Part of living forever is thinking that you might.

By Cassidy Ward
Group portrait of three mature women smiling

The 2006 biographical drama The Pursuit of Happyness (now streaming on Peacock!) tells the story of Chris Gardner — played by Will Smith, who’s just trying to do right by his son in difficult economic and social circumstances. He is, at the root of it, pursuing happiness through an unshakeable optimism in the face of overwhelming odds.

There’s no arguing that Gardner got where he was going through no small amount of fortunate, hard-won connections, but his optimism certainly didn’t hurt. The true story, while clearly dramatized and altered for the screen, is evidence that the right attitude — or the wrong one — is a factor in everyone’s story. Now, according to a recent study, we also know that optimism can lead not only to a more successful life, but also a longer one.

Hayami Koga from the Department of Social and Behavioral Sciences at Harvard University, and colleagues, studied the impact of optimism on longevity, across diverse demographics, and found that those individuals who self-reported an optimistic outlook lived longer and had a higher probability of exceeding 90 years of age. Their findings were published in the Journal of the American Geriatric Society.

“This was seen even after accounting for a broad range of factors that might explain away the association, such as socioeconomic status, or age or health status at the start of the study. We found these links were generally similar across all race and ethnic groups we studied,” Koga told SYFY WIRE.

The study included 159,255 participants, all of whom were post-menopausal women with an average age of 63 at the beginning of the study. Optimism was quantified using the Life Orientation Test Revised, which asks participants to self-report their answers to six questions such as “Overall, I expect more good things to happen to me than bad.” Those scores were then tallied up to get an overall score of an individual’s optimism.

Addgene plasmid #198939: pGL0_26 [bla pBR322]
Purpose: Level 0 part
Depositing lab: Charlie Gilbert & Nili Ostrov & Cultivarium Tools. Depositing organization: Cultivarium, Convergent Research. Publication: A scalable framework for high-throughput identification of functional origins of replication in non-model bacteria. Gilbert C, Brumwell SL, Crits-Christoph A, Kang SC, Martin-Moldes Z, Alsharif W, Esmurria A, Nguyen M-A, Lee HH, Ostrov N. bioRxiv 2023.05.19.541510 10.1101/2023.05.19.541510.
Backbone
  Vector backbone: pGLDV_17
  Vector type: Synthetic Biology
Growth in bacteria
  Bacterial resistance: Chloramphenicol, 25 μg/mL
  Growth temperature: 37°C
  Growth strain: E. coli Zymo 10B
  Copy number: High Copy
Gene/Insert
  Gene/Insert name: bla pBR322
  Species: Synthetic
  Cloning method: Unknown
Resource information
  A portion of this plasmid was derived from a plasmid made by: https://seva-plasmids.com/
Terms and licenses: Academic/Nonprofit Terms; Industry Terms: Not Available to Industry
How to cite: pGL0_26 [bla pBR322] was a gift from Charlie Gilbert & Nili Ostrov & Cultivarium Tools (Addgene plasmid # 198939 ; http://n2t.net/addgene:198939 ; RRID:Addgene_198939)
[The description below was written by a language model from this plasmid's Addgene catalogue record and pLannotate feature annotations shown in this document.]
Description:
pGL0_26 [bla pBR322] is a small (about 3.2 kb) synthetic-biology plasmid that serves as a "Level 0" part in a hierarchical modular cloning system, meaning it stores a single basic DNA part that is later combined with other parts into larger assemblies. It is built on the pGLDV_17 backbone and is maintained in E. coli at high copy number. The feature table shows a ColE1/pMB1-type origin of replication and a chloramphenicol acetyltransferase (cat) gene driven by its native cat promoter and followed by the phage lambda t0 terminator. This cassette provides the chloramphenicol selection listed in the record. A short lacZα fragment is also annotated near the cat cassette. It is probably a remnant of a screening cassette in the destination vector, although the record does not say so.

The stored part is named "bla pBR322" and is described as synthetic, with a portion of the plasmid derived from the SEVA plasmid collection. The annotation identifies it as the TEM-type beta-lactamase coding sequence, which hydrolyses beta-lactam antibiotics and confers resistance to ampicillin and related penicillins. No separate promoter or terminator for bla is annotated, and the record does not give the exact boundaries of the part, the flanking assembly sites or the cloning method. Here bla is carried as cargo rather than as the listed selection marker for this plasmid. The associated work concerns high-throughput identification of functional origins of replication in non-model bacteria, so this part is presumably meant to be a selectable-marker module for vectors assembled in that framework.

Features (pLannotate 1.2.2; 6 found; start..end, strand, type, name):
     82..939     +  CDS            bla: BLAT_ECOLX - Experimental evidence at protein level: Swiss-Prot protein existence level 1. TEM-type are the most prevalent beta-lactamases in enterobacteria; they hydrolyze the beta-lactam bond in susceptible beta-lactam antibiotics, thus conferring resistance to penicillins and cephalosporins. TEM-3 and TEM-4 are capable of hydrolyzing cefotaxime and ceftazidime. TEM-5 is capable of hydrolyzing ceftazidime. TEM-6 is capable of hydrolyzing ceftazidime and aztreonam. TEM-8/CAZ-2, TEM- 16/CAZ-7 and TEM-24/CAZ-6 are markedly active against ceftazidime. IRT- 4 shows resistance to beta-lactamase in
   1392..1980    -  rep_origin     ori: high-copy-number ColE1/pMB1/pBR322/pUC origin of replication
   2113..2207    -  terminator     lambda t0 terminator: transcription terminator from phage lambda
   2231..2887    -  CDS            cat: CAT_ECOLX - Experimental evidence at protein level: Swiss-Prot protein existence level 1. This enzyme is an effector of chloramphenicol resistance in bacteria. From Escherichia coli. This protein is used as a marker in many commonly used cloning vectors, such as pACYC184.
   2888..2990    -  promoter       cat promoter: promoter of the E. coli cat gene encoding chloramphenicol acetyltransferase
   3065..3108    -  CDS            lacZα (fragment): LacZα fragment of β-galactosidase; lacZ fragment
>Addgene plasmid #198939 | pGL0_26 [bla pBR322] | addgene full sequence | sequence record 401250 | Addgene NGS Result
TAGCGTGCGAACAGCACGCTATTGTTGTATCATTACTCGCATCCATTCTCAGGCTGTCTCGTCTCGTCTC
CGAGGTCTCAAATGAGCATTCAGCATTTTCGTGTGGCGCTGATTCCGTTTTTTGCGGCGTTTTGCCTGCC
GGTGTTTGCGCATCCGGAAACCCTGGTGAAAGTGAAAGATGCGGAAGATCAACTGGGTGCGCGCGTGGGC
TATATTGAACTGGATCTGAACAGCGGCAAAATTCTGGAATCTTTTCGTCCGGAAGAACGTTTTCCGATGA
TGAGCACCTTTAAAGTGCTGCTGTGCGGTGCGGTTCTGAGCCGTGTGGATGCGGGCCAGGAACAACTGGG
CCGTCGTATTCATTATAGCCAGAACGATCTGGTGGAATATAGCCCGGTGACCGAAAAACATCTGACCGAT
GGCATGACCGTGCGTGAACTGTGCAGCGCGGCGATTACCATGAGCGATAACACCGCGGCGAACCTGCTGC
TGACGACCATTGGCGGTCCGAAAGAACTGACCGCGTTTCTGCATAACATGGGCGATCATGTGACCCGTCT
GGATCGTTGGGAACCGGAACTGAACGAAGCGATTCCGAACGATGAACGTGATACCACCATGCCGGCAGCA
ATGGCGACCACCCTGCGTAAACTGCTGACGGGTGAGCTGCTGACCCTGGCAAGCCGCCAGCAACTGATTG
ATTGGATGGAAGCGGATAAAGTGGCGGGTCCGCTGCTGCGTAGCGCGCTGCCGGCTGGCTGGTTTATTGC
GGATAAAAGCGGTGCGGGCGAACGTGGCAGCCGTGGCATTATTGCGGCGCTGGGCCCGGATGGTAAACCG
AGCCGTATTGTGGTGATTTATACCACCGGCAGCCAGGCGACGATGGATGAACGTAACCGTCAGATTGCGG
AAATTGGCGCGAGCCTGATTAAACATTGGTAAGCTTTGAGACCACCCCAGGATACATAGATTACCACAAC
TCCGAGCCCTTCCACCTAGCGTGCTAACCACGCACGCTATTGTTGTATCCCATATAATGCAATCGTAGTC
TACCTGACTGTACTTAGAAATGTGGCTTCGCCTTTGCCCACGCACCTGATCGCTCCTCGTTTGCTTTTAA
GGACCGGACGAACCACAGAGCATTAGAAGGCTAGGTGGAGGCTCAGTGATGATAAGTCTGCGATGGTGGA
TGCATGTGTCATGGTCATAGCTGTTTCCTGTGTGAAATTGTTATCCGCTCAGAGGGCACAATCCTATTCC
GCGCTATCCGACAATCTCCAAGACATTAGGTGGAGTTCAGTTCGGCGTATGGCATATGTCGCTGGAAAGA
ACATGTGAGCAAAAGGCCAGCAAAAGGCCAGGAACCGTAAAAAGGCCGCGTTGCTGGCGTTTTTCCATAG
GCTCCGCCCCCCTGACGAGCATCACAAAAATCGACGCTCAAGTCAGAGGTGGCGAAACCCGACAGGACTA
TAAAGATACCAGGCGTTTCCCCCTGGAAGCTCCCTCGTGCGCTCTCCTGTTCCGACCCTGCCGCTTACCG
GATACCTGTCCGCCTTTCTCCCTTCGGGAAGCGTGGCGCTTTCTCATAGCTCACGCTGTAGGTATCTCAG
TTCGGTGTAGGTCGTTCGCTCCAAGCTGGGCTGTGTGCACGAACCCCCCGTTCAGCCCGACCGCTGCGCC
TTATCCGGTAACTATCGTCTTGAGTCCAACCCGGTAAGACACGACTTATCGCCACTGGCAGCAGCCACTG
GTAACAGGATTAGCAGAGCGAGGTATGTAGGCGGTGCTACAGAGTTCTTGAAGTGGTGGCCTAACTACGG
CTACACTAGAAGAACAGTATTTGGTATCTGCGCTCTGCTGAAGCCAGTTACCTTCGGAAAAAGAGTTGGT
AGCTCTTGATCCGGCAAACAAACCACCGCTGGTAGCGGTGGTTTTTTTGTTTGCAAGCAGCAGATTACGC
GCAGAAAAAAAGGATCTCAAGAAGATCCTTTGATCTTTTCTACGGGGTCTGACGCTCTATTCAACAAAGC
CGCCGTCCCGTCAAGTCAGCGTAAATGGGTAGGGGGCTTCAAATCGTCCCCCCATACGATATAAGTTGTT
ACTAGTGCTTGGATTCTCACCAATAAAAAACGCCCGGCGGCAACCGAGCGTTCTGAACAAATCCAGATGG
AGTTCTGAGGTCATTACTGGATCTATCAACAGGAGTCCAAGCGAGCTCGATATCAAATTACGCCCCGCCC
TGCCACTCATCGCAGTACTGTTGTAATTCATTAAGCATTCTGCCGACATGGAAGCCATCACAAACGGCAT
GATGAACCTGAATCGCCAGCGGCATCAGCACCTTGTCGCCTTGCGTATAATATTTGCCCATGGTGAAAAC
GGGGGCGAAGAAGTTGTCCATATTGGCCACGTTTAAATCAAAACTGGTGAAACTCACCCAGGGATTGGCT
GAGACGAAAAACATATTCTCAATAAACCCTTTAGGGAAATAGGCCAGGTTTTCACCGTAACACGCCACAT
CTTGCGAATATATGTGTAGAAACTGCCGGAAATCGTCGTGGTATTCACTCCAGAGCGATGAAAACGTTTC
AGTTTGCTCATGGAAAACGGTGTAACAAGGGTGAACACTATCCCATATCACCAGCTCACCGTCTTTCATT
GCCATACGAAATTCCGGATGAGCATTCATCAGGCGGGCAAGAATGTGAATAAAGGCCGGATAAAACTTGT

Unlike longevity studies in mice or other model organisms, gaining insight into the longevity of humans takes a long time. To that end, each of the participants joined the study sometime between 1993 and 1998 and remained in the study for up to 26 years, until now. The results were pretty striking.

“We found that the most optimistic women lived 5% longer lives and had 10% greater likelihood of reaching 90 years old, compared to those with the lowest levels of optimism,” Koga said.

What is unclear at this point is any causal relationship. There appears to be a correlation between optimism and longer life, but it could be that those who are already predisposed to good health and long life also happen to be happier. These two factors apparently walk hand in hand, but we don’t know which is leading the march. It’s also unclear what interventions, if any, can be taken.

“What we don’t know yet is whether intervening to increase optimism can in turn promote health and longevity. Identifying that would be a next step for this research,” Koga said.

In the meantime, Koga recommends taking steps to make yourself optimistic. She mentioned the Best Possible Self Intervention, which has been previously studied, and involves identifying goals and imagining a future in which you achieve them. She also suggests practicing gratitude and taking time each day to think of a few positive things which happened to you. She also left some room to recognize that sometimes life circumstances are out of our control.

“An important thing to keep in mind is that although optimism is a modifiable resource, we have to consider the structural factors that may or may not affect this particular resource.” Koga said.

Thinking happy thoughts and making efforts to restructure your mental frameworks may or may not give you a few extra years of life, but it could help you to better enjoy the ones you have. After all, no matter what you do, you're not going to live forever. Might as well try to have a good time.